The owners of a Utah website may be liable for copyright-infringing content posted on their site without their knowledge, a federal judge in a Righthaven LLC lawsuit ruled Wednesday.
U.S. District Judge Kent Dawson in Las Vegas denied a motion for dismissal of a Righthaven copyright infringement lawsuit against Lehi, Utah, company Vote For The Worst LLC.
That means the case may proceed toward a trial or resolution on summary judgment, unless a settlement is reached.
Vote For The Worst was sued last year over a posting involving a Las Vegas Review-Journal story about an American Idol TV show event in Las Vegas.
Righthaven is the copyright enforcement partner of the Review-Journal and the Denver Post that has filed at least 261 lawsuits alleging infringements since March 2010.
Vote For The Worst attorneys said the allegedly infringing material on the website amounted to one-third of an R-J story with a link to the full R-J article and that it was posted without their knowledge April 11 by a forum participant in India.
They said the material was removed when it was noticed by Vote For the Worst managers, before they were sued by Righthaven and without any request by the R-J or Righthaven to remove the material.
"The website ... does contain advertising through Google AdSense. Yet Vote For The Worst received essentially no income from the forum at issue — at most, Google Ad revenue from that forum constituted 1 cent of income," Vote For The Worst attorneys said in a court filing.
But Righthaven says it's entitled to statutory damages in the case of $75,000. With statutory damages, actual harm to Righthaven or the Review-Journal doesn't have to be proven. Such damages were made available by Congress to deter copyright infringement, Righthaven has said.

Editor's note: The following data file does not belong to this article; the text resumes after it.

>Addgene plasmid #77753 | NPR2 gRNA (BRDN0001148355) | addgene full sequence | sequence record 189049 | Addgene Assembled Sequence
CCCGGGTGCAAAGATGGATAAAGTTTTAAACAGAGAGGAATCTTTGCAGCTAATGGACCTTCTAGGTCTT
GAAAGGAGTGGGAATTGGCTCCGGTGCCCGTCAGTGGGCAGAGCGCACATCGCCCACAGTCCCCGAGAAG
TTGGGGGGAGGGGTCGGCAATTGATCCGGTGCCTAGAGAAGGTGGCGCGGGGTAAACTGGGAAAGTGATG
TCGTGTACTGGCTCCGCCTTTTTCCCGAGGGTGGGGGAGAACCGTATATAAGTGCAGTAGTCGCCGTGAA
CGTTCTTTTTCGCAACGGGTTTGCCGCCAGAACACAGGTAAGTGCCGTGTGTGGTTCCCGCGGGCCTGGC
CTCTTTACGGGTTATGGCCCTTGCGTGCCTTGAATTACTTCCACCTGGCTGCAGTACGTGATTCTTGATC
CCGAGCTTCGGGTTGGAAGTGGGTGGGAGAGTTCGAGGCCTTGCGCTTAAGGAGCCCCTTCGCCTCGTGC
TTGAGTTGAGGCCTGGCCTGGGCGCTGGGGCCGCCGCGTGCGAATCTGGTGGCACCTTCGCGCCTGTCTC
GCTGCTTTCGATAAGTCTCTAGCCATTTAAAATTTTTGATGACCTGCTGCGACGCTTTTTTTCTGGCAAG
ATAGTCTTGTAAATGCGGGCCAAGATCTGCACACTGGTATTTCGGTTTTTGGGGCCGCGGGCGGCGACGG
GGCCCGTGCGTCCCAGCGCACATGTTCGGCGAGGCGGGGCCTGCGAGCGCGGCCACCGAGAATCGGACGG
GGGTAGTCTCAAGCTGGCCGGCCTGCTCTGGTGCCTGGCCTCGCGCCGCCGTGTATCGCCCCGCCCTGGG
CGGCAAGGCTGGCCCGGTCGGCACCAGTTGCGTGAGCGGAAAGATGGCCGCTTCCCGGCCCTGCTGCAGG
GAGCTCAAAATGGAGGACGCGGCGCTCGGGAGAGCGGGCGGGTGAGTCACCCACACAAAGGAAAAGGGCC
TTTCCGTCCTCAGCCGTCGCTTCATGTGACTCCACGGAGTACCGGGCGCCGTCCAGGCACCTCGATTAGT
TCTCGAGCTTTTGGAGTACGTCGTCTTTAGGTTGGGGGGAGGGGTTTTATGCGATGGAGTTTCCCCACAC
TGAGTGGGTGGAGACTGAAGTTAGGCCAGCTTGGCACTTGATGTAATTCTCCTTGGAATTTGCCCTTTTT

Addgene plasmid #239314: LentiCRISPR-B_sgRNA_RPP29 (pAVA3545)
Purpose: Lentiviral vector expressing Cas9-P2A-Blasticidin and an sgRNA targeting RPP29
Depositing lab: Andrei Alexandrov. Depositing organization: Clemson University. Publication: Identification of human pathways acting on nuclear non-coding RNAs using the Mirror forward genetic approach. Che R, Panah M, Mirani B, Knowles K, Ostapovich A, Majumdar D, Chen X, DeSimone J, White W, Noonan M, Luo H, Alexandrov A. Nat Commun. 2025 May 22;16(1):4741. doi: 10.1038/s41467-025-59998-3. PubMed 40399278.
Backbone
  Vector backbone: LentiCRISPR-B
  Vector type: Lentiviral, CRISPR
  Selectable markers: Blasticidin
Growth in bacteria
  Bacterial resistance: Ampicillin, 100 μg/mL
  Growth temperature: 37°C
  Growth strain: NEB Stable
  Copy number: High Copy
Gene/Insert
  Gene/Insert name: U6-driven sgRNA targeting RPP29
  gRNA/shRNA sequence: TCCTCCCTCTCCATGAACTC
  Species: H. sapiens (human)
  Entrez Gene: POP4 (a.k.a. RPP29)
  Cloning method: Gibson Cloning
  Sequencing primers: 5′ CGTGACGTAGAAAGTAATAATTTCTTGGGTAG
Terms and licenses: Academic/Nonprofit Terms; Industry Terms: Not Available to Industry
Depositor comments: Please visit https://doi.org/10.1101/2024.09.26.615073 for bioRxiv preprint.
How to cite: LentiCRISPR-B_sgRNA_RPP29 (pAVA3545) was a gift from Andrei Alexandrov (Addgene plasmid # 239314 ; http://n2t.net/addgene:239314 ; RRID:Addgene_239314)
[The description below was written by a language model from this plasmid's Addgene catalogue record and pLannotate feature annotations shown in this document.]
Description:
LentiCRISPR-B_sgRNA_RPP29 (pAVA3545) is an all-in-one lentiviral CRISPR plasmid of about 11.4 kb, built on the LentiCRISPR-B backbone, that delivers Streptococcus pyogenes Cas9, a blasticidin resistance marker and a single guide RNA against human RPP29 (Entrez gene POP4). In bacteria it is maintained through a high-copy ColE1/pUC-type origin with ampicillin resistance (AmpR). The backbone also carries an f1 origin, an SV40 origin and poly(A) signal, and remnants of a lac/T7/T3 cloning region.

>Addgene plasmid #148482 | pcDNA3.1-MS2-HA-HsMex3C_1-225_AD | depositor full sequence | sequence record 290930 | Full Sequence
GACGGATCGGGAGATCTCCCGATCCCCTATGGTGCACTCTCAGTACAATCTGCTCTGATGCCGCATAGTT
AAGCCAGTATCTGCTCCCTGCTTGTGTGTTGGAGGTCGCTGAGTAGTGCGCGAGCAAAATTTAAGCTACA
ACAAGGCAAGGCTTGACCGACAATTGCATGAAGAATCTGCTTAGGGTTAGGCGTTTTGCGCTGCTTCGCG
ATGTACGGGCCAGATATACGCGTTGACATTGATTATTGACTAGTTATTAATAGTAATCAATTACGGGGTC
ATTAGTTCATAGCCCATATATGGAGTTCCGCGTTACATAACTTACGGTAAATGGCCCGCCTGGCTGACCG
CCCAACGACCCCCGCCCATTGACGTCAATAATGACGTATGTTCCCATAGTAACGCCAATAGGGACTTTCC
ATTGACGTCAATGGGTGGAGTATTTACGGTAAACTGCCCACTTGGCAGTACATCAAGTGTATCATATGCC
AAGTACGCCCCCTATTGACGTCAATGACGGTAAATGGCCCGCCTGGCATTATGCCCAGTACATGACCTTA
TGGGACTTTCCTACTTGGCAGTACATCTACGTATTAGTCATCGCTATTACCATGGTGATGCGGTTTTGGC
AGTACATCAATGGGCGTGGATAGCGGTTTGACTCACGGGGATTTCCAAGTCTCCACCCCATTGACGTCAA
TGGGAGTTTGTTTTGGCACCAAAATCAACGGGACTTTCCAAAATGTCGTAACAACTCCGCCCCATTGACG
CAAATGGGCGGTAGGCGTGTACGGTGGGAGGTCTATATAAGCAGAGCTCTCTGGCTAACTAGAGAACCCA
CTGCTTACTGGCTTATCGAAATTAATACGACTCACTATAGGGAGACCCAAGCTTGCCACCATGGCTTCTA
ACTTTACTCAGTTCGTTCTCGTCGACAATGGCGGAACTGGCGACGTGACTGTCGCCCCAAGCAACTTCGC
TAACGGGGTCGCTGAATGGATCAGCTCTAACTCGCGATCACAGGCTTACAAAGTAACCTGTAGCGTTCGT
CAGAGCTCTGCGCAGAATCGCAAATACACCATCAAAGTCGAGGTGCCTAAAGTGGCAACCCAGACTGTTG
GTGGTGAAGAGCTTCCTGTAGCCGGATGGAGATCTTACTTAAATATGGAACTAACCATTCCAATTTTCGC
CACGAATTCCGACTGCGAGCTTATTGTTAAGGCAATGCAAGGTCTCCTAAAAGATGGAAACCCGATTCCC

(After the Vote For The Worse case was filed, Righthaven upped its standard lawsuit demand to $150,000).
Dawson in his ruling Wednesday noted the defendants sought dismissal on jurisdictional grounds, arguing litigating the case in Nevada would be "unduly burdensome and unfair" since they did not post the story at issue on their site and did not know the story was posted in a message-board forum.
"It is undisputed however, that votefortheworst.com provides multiple user forums and message boards wherein content can be freely posted at the user’s discretion. Defendants do not articulate or implement any form of copyright enforcement policy or impose any rules or guidelines directed towards controlling copyright infringements that may occur on their website," Dawson wrote in his ruling.
The judge noted the defendants had failed to protect themselves against a lawsuit over third-party message posts by registering an agent for the receipt of copyright complaints under the Digital Millennium Copyright Act (DMCA).
Despite assertions by the defendants they spotted and removed the post before they were sued by Righthaven, Dawson wrote in his ruling there is nothing in the record to show they "engaged in any form of proactive copyright protection on the website."
"Thus, defendants cannot claim that their lack of knowledge of infringement, when such activity is reasonably foreseeable, can shield them from being subject to this forum’s jurisdictional reach," the judge wrote.
This appears to be the first of what may be several rulings by federal judges handling Righthaven cases on whether out-of-state website operators can be hauled into federal courts because of third-party message board postings.
The ruling comes as Righthaven tries to rebound from bad publicity over some of its Denver Post TSA pat-down photo lawsuits -- as well as two lawsuit dismissals on fair use grounds.
A potentially important ruling is still expected to come out of Righthaven's lawsuit against the Democratic Underground.
Attorneys with the Electronic Frontier Foundation in that case claim to have received evidence about Righthaven's copyright assignments undermining Righthaven's lawsuits over Review-Journal material -- assertions denied by Righthaven.